In today's world, cancer is one of the most serious health concerns people face. This is also true for our pets. I dread giving clients the news that their pet has cancer. It almost immediately brings a pained expression and tears to a pet owner's eyes.
Cancer takes many forms, and not all are immediately obvious.
Some pets have a readily noticeable tumor, others may have a discolored patch of skin, and still others have a mass that can be easily felt in the belly. Less easy to find are cancers invading the stomach lining or those in the nasal cavity. In the last few months, I've found bone cancer in three patients that came in for sudden onset lameness and found tumors when I X-rayed the hurt leg. The point is, vets sometimes suspect cancer, even if there's no obvious lesion to be found.
The treatment of cancer is much more advanced now. There are board certified veterinary oncologists (cancer specialists) and even animal cancer treatment centers. Chemotherapy is more readily available and many veterinary specialty centers can even perform radiation therapy.
I always tell clients considering cancer treatment for their pets that the goals of veterinary cancer treatment are different than those for human cancer treatment.
In human medicine, very aggressive chemotherapy is used that causes many harsh side effects (hair loss, severe nausea, and bone marrow suppression). This is because the goal of human cancer treatment is a cure.
With veterinary patients, the goal is to extend a good quality of life for as long as possible. Most owners would never allow a treatment that makes the patient feel worse than the disease they are fighting. So, our goal is to keep them feeling and doing as good as we can for as long as we can. Fortunately, we are able to give most of our patients a treatment plan that meets the expectations and goals of their owners.
Even with all the advances in treatment, there is still so much we don't know about cancer. More often than not, I am unable to tell a client why their pet developed cancer. In human medicine, there are certain activities that increase the risk of certain types of cancer. For instance, there is a definite increased risk of lung cancer for smokers. There are very few times that we can nail down a definite cause-and-effect relationship for veterinary cancer patients.
Unfortunately, there are some breeds that seem to be overrepresented for certain types of cancer. Boxers are prone to a type of skin cancer called mast cell tumor, and golden retrievers have a higher incidence of hemangiosarcoma (a blood vessel tumor commonly affecting the spleen) than many other breeds. These breed predilections seem to reinforce the idea that genetics play an important role in determining which patients will develop cancer.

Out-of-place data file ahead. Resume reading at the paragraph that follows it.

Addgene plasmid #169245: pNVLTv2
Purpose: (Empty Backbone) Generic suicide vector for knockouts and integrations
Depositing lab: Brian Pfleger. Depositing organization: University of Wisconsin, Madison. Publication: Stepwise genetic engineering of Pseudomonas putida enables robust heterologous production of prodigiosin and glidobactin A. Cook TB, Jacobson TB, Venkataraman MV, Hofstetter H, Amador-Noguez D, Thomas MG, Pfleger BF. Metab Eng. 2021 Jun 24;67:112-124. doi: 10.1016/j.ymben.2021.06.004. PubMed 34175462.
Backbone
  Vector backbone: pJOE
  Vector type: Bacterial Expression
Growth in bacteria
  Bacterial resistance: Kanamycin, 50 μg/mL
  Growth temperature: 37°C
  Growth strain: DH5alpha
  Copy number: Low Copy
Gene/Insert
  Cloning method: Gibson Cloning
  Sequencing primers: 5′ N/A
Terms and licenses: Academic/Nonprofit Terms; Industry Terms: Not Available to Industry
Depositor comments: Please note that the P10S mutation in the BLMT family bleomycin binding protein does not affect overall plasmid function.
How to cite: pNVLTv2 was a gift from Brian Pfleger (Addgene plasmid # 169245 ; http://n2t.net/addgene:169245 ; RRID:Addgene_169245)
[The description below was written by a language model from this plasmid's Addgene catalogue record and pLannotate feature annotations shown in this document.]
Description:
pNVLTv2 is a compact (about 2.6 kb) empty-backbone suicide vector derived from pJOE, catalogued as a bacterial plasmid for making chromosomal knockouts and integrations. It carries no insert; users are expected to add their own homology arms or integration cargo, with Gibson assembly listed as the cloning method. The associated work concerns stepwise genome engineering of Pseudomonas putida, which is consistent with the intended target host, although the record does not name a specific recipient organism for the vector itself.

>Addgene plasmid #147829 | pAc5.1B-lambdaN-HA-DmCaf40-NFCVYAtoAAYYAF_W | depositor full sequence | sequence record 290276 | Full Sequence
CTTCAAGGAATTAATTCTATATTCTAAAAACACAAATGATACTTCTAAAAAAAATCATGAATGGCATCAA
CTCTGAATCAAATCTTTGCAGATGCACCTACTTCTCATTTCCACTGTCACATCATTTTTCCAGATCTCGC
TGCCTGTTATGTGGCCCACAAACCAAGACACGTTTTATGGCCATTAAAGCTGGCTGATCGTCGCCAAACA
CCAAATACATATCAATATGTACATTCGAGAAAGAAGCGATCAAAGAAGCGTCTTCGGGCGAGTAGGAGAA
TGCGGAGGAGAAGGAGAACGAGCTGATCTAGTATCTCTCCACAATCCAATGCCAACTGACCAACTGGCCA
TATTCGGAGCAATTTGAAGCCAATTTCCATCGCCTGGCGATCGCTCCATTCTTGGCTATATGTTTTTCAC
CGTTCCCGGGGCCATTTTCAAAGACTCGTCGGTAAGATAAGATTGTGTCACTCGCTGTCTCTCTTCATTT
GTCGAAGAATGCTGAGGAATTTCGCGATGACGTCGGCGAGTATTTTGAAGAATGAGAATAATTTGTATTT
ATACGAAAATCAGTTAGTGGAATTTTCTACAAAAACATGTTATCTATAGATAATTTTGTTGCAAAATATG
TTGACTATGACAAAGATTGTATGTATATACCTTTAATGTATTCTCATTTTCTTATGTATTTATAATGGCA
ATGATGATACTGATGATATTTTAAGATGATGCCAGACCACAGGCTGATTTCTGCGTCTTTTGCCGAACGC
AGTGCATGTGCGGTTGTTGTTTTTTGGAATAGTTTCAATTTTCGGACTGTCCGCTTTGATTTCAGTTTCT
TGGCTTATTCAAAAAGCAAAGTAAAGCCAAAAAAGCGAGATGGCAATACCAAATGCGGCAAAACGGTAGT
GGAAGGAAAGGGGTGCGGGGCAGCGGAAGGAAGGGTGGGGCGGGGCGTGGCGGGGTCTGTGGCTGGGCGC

There are many factors that play a role in determining which course of treatment is best for each pet. The type of cancer, how advanced the disease is at the time of diagnosis, and location of the tumor all help a veterinarian decide which kinds of treatments might be best applied to that particular patient.
There are other factors that also must be factored in, such as the age of pet, the availability of different treatment modalities and the owner's financial situation.
Many of these treatments can be costly, and most veterinarians are very conscious of the pet owner's out-of-pocket expenses. We must try and balance the most therapeutically effective treatments with the most cost-effective treatments.
Thankfully, the costs of some chemotherapy medicines have become more feasible in recent years.
As more pets are living longer lives, the diagnosis of cancer will be an increasing reality for more pet owners.
Thankfully, we will continue to have more and more tools at our disposal to deal with this issue. Your pet's doctor will be there to help you make the best treatment decisions for you and your pet.
Dr. Michael Dill, a veterinarian at Bienville Animal Medical Center in Ocean Springs, encourages questions for this column. Write to South Mississippi Veterinary Medical Association, 20005 Pineville Road, Long Beach MS 39560 and include a self-addressed stamped envelope.